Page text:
University news

Industrial action from 22 February

The University of Manchester has been notified that members of the UCU are proposing to take part in national strike action from Thursday, 22 February. The action is being taken across 61 UK universities in protest to proposed changes to the Universities Superannuation Scheme (USS), which is a higher education pension scheme.

 

The University appreciates that the current discussions on potential changes to the future benefit structure of the USS are causing considerable uncertainty and concern for both USS members and students affected by the industrial action which UCU members propose to undertake.

This is a national issue affecting staff and students at the 350 institutions which are part of the USS. We take this issue very seriously and you can find further details in the Key Facts section below. It is important to note that the University is not able to negotiate USS pension provision independently.

The result of the UCU ballot at The University of Manchester was a turnout of 54.6% (of the 2,024 entitled to vote) and a vote for strike action of 88%, and 93% voting for action short of a strike.  This result was similar to the average of other universities which were balloted.

The University recognises the rights of individual members of staff to take industrial action and it is our intention to maintain, as far as possible, normal operations during industrial action to safeguard the interests of our students and staff.

We aim to manage this period of industrial action in a spirit of collegiality, and will respect the integrity and professionalism of all our staff by deeming a member of staff to be engaged in industrial action only by asking them and trusting them to inform their line manager that they have taken such action.

Our experience suggests that the impact of this industrial action will vary in different parts of the University, and each School will be looking at how to minimise any disruption during the strike period. We will then consider the impact and consequences of the industrial action for each student retrospectively.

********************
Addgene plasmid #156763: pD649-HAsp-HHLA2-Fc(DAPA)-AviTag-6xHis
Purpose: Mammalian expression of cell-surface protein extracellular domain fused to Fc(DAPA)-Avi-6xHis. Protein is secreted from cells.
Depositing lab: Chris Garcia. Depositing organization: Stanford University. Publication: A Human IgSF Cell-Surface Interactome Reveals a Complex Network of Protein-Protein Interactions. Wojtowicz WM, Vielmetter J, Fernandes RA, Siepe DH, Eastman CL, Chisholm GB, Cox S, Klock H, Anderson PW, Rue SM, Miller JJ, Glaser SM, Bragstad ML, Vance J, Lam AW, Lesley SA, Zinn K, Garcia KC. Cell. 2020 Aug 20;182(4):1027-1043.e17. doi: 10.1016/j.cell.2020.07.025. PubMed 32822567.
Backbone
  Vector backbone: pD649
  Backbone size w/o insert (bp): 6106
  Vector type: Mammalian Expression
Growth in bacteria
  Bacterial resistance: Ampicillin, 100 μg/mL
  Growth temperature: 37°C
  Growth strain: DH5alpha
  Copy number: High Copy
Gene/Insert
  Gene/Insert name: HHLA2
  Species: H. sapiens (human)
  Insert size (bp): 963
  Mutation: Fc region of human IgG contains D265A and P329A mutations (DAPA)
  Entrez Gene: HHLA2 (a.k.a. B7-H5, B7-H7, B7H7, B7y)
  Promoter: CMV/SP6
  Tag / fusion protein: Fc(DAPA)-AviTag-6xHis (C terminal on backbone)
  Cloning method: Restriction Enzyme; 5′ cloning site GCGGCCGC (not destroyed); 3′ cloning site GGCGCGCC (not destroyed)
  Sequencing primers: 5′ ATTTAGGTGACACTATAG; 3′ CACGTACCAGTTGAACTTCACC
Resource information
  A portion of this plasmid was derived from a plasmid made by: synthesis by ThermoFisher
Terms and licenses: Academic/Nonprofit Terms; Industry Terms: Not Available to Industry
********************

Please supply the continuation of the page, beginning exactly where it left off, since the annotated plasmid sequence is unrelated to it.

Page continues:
We already have contingencies in place to ensure that future decisions relating to your progression, degree outcome and graduation can be taken irrespective of the impact of this industrial action.

As we develop a better understanding of the impact and consequences of the industrial action we will continue to keep you informed directly and by general updates on My Manchester and Student News.

Key facts

  • The result of the UCU ballot at The University of Manchester was a turnout of 54.6% (of the 2,024 entitled to vote) and a vote for strike action of 88%, and 93% voting for action short of a strike. This result was similar to the average of other universities which were balloted.
  • The University of Manchester is not able to negotiate USS pension provision independently.
  • Pension funds like USS which offer an element of defined benefit pension, are coming under increasing financial pressure with both deficits and the cost of future service increasing significantly, in spite of additional payments by employers and employees.
  • Any proposed changes to the USS are negotiated nationally by the Joint Negotiating Committee (JNC) which is made up equally of University UK (UUK) and UCU representatives with an independent chair. As mentioned earlier, the University is not able to negotiate USS pension provision independently.
  • It is clear that the current USS scheme cannot continue as it is and over the past year employer representatives (UUK) and Scheme member representatives (UCU) have met more than 35 times to discuss USS’s challenging funding position.
  • UUK and the UCU both made proposals to the JNC which were put to a vote and UUK’s proposal was carried by the JNC. UUK consulted with employers who confirmed that further increases in contributions would necessitate significant budget cuts, potential job losses and the diversion of funding away from employers’ core missions that would be unjustifiable to students or other funders of higher education and research.
  • The proposal supported by the JNC does not end all defined benefits – defined benefits continue for life assurance and disability benefits and employers have committed to consider in three years’ time if further or additional defined benefits can be re-introduced should the Scheme’s funding conditions improve. UUK has offered to work with the UCU in the interim to define what improvements in funding conditions would be necessary.
  • Employers remain committed to supporting the USS and have confirmed they will maintain their 18% contribution for the next six years, over two valuations, through to 2023.
  • All active USS members, employees eligible to join USS and their elected representatives will take part in a statutory consultation which will begin in mid-March 2018. Employees will be able to give their feedback and employers will listen carefully to their views.